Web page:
What does it mean to be benevolent? According to the dictionary, benevolence is “An inclination to perform kind, charitable acts.” Perhaps there’s someone in your life you know who’s like this: gives to others freely with no thought of themselves. Perhaps you’ve looked at this person with respect, even wishing you could be like them. It just seems like giving comes naturally to them. But you’re not like that, you think. Well, what if we told you the person who benevolence comes naturally to is…you? Would you believe us? Guess what: turns out to be true. But how? You may ask: I’ve hardly given anything. That may also be true. But that doesn’t mean you’re not hard-wired to give.
There’s been tons of research that’s come to this very conclusion. In fact, it’s not only you who possess this innate sense of benevolence, but scientists have found that all of us seem have a propensity to give. But their findings don’t end there; not only do we all have a natural propensity towards altruism and giving, but studies have found that those who give regularly to others have a greater sense of well-being. In other words: giving brings us happiness.
If that’s the case, then, why does it seem so hard to give, and so few of us do it?
A lot of us live relatively comfortable lives. We have our needs met—food, shelter, clothing—and we often have much more than that. Somewhere along the way the idea popped up in our society that the more you have, the happier you’ll be. So we follow this philosophy and often we find ourselves listless, unfulfilled and selfish. This idea undermines findings like this one, and this one. The research is clear: the more we give, the healthier and happier we are. Yet we continue to go against what comes naturally to us. It’s not that we’re “bad” people. We mean well. It just seems…hard. Well at first, it IS hard. Why?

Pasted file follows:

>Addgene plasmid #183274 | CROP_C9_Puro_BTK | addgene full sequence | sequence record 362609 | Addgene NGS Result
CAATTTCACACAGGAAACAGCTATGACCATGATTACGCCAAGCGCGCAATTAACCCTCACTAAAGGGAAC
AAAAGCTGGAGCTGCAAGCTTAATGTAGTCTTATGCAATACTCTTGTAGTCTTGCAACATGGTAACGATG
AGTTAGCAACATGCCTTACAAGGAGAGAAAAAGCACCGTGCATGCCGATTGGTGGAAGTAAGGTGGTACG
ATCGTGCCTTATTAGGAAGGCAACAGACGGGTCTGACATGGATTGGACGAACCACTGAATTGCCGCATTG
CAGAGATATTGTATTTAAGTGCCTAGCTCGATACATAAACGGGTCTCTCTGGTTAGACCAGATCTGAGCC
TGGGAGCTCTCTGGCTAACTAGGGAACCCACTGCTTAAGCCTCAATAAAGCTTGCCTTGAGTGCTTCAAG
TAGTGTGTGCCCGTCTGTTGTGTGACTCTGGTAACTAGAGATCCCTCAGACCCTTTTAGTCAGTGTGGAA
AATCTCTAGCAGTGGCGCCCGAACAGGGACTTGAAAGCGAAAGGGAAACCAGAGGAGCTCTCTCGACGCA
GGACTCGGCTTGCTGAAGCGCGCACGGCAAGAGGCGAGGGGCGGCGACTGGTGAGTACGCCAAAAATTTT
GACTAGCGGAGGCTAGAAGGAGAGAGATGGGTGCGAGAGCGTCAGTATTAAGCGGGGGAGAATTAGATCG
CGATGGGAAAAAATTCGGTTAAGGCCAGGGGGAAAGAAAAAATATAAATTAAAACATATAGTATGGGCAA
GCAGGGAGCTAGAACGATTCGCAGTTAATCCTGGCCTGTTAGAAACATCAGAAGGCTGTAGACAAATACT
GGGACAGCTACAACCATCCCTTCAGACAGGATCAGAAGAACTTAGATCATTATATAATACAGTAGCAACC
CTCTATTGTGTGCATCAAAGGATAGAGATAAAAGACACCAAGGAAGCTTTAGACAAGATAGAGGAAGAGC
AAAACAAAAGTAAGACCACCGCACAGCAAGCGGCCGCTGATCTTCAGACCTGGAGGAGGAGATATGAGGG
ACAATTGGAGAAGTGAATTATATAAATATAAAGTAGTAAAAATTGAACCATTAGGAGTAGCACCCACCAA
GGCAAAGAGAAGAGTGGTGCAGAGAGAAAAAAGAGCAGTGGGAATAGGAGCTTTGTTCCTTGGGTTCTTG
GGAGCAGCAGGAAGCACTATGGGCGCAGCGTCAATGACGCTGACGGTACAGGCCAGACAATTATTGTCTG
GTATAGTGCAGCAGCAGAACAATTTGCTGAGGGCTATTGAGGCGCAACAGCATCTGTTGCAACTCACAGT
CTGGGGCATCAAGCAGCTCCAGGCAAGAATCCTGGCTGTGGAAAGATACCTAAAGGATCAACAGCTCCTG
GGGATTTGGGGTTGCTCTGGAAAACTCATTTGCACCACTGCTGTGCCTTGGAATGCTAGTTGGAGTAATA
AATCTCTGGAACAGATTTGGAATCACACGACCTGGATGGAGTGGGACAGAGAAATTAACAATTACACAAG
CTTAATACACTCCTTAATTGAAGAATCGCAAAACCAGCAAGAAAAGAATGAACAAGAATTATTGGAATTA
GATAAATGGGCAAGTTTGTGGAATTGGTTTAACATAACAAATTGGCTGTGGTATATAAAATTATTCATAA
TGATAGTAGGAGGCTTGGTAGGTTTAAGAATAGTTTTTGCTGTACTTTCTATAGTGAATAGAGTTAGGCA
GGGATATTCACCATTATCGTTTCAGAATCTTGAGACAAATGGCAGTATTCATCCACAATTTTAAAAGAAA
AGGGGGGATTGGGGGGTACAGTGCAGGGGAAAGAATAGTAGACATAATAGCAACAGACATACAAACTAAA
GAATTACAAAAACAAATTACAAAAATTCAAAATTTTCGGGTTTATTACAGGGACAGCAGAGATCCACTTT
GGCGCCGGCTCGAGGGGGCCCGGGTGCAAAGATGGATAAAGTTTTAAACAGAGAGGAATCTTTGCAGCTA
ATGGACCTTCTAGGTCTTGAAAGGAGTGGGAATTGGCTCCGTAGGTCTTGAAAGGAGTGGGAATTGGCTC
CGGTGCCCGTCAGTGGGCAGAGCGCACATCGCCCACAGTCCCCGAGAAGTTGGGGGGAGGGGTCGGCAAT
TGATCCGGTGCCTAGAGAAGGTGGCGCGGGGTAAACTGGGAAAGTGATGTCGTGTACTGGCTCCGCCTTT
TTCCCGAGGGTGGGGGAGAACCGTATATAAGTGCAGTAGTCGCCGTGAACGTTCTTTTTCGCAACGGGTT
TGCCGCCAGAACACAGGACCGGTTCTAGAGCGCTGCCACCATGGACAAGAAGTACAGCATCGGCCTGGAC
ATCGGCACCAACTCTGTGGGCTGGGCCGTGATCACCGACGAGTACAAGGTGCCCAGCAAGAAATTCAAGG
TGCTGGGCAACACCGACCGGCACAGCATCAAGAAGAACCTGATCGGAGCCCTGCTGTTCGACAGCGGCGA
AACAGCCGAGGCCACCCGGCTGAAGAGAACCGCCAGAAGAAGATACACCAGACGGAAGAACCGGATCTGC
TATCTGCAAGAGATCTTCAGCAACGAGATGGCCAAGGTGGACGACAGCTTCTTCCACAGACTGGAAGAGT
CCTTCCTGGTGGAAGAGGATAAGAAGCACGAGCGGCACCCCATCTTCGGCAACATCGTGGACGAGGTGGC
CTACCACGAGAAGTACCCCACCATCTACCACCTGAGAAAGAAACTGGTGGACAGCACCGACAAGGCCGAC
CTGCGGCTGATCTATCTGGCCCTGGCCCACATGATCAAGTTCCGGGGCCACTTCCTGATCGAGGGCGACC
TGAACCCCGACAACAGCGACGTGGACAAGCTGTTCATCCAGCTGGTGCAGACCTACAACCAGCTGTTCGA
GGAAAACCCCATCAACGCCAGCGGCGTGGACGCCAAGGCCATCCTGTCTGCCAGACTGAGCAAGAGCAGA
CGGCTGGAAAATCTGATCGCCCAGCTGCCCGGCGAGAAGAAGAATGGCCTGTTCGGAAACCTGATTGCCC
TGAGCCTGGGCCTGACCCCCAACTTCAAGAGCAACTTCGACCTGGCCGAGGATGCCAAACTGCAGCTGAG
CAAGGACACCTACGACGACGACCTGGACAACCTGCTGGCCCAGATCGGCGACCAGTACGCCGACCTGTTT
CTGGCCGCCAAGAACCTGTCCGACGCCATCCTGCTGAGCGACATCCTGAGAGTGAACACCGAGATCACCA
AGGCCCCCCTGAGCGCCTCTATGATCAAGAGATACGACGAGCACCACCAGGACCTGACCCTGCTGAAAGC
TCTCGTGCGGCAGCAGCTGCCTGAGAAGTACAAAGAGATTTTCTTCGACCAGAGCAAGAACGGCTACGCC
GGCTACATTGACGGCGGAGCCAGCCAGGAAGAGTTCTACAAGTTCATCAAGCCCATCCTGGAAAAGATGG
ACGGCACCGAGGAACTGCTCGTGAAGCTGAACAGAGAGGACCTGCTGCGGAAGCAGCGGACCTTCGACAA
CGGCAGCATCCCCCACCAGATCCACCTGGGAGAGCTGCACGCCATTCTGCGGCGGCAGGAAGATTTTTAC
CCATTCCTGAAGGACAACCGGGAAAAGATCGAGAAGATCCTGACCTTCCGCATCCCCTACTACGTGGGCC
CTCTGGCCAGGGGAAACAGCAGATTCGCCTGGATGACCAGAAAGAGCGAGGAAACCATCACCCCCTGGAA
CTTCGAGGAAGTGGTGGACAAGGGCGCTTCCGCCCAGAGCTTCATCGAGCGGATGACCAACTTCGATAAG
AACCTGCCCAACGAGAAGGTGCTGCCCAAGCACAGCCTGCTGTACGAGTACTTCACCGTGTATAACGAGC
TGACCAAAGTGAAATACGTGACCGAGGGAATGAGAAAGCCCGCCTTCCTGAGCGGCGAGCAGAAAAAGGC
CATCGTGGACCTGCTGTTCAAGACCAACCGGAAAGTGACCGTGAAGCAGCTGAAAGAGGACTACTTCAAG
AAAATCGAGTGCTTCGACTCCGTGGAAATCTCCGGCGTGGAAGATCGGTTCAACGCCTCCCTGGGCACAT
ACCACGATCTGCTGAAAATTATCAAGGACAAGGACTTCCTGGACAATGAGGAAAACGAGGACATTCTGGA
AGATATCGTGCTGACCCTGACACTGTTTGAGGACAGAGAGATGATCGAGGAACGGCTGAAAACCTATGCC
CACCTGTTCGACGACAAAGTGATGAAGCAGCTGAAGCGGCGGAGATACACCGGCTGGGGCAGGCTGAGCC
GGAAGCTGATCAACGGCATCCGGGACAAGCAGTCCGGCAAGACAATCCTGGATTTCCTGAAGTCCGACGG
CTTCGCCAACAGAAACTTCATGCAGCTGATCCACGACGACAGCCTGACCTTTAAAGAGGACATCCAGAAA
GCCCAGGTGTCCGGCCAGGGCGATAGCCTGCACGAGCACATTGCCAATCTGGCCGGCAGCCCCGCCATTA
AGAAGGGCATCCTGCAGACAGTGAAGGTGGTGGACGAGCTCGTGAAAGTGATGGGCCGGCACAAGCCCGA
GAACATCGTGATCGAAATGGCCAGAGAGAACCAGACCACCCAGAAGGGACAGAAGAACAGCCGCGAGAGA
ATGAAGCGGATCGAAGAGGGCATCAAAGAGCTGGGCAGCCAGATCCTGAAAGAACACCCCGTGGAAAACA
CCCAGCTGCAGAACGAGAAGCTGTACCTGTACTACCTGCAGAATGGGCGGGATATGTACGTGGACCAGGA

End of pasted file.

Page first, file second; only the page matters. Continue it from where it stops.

There are a number of possible reasons. We know, for example, we’ll feel better going to the gym than sitting at home all day watching TV, but many people don’t regularly exercise. Being benevolent is similar. Think of benevolence as a muscle you have to strengthen. When muscles aren’t used, they atrophy, becoming weak and nearly useless. If you’re not in the practice of giving, then, all you might feel is that atrophied muscle of giving: weak and powerless. You might not realize how good it will make you feel, since it hasn’t been experienced.
And then there’s the vast amount of choices we have of where to give. People, groups and organizations are constantly asking us to send them money for the benefit of the under-privileged world. Having tons of choice is difficult for two reasons: 1) we don’t know which groups are legit or phony, and: 2) we get so overwhelmed by choice sometimes we become paralyzed by it. The truth is, there’s no secret key to begin acting with benevolence. Like exercising, you just have to make a decision to do it and go with it.
But there’s good news. By exercising your benevolent-muscle—though at first it may be hard, it soon gets less hard, then even less, until one day you realize giving has become so intrinsic to your normal routine, it sorta feels…natural.
Remember that one person? The one you respected for their acts of benevolence? The one you first thought could never be you: who gives constantly, unselfishly and with no thought of his or her own health or well-being? Perhaps you’re starting to smile now as you remember: with a happiness deeper than you’ve ever imagined. It dawns on you the person you thought you could never be is much more familiar now. That person: is you.